Midnight Specialists: Midnight Mass - Page 2

The queen of midnight movies in SF: Peaches Christ

"Landmark said, 'We'll give you one season, one summer, and we'll reevaluate,'" Grannell says. It didn't take an abacus to see that the church of Christ was turning away as many people as were filling the seats. The first Midnight Mass humbly featured a Satana look-alike contest in celebration of the buxom spine snapper of Russ Meyer's Faster, Pussycat! Kill! Kill! (1965). Ten years later, Satana herself regularly appears at Midnight Mass. The still-star-struck Grannell recently attended her birthday barbecue in Los Angeles, where he was surrounded by enough Meyer actresses to leave the ground of a decent-size backyard completely untouched by the sun. On his way back to SF, he was invited to stop by Peterson's house, where she cooked him a spooky vegetarian dinner. "Never in my wildest dreams did I think I would know these women," he says. "It's just so surreal for me."

Peterson and Satana seem pretty jazzed about their relationship with Grannell and Peaches too. Both icons make a point of noting the intense — sometimes alarming — devotion of Midnight Mass audiences. "There was one little guy who just cried the whole time," Peterson says, recalling a meet and greet after her appearance last year. "He stood there in front of me and just cried and cried and cried. I don't know if he was crying because he loved me or [because] I was making him miserable."

Peterson spins some funny tales, including one about almost running over a bicycling Waters in Provincetown, Mass. But when it comes to Midnight Mass, Satana might earn bragging rights. Between pleasantly digressive reminiscences about her days as "the numero uno tassel twirler" in gentlemen's clubs around the country (including a four-month stint at North Beach's Condor Club, where she worked with exotic-dancing foremother Carol Doda before "the problem with the guy caught in the piano"), she told me about a fan at her first Mass who refused to be inconvenienced by a heart attack. "He wouldn't let the paramedics take him away until he got my autograph," she insists.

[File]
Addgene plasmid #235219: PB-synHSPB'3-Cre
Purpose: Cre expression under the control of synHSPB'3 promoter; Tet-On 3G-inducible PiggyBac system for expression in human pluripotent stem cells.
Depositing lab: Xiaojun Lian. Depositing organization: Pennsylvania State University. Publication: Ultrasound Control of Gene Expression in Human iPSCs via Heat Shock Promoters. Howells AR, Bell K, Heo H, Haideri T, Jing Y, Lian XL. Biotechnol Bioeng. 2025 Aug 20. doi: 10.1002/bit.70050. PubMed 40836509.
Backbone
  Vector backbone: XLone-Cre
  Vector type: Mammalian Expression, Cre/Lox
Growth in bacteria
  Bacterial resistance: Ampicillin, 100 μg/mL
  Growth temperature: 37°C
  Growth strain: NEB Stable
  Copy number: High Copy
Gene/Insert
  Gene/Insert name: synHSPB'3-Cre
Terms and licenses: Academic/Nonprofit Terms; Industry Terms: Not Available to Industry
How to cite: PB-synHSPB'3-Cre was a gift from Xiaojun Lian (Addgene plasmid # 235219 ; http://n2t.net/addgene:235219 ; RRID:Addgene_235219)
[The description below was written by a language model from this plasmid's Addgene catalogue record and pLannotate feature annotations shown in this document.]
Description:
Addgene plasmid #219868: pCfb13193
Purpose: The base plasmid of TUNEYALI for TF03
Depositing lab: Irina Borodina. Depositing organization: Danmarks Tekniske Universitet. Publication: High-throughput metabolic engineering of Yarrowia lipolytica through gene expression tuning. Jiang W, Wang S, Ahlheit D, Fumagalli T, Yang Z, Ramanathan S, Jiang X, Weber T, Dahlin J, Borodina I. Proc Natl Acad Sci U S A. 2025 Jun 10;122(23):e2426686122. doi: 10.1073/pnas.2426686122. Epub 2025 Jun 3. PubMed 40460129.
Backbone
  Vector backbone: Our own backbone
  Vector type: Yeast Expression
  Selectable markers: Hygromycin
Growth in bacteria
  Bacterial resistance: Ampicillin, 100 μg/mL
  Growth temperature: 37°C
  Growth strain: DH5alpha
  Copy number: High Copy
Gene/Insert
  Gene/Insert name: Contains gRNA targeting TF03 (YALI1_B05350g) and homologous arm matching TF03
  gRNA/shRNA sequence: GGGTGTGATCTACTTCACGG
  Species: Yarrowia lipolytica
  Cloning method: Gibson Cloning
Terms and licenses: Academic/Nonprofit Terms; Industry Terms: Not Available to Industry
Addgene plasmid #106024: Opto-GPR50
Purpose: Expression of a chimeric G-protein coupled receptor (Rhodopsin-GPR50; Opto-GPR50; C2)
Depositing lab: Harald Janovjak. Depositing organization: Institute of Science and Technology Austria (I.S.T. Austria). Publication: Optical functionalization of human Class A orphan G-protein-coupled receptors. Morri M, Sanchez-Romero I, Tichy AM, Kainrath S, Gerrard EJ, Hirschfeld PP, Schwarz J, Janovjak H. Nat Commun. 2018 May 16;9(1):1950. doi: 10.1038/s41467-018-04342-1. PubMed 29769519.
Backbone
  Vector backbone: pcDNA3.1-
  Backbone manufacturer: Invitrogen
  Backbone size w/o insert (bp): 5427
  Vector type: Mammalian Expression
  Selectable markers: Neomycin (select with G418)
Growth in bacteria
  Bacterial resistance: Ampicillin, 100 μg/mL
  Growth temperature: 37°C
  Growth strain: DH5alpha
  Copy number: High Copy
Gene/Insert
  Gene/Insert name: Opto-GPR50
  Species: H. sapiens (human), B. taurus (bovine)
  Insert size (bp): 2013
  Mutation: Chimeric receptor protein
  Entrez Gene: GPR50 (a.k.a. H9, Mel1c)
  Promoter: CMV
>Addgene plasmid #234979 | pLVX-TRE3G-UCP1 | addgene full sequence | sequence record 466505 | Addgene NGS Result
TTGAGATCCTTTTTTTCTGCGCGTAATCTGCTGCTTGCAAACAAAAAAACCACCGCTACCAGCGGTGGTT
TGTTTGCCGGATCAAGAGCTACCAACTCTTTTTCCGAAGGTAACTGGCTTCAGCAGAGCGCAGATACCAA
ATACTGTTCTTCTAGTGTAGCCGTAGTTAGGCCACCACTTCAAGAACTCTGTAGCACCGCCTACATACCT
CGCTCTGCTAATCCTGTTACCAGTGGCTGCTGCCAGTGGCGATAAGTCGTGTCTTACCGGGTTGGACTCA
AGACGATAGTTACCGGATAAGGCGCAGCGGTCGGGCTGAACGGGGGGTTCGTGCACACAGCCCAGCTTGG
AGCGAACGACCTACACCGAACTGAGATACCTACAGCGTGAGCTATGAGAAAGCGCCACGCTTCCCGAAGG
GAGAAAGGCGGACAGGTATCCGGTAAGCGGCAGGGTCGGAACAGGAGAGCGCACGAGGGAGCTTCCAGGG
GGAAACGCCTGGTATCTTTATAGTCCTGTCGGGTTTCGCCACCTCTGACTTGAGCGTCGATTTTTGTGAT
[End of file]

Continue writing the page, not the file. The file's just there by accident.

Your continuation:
Grannell has his own ER anecdote, of course. It was the summer of 2004. Peaches was showing Mommie Dearest (1981) and offering mother-versus-daughter mud wrestling as an aperitif. "Martiny and I were Chastity versus Cher," Grannell remembers. "We did this whole ridiculous buildup where I was singing Cher songs and she was out there with an acoustic guitar doing, like, Tracy Chapman and 4 Non Blondes." While fighting in the mud — an improvised cocktail of soft drink syrup, water, and popcorn — Brenchley dislocated his shoulder. He left the stage and was taken to the closest hospital. After declaring himself the winner and quickly introducing the movie to a crowd that wasn't any the wiser, Grannell went to visit his injured sidekick, looking like a streetwalker who'd just taken part in a hog-chasing contest. He braced himself for the treatment he would get at the admitting window. "I walked in, and two male nurses came up to me and said, 'Ms. Christ, she's going to be fine,'<\!s>" Grannell says. "They knew exactly who Peaches Christ was and even how she might come to be covered in slop. They treated me like royalty."

That type of reception is indicative of Peaches's breakout popularity. Midnight Mass has traveled to Seattle three times since 2005 and went to New York in 2006. (Grannell says there's even a nightclub in Ireland that bears Peaches's name.) The de Young Museum is hosting "A Decade of Peaches Christ" in September. And a new television show, Peaches Christ's Midnight Mass, produced by Landmark-owning Internet billionaire Mark Cuban, is also set to air in August on the HDNet Movie Channel.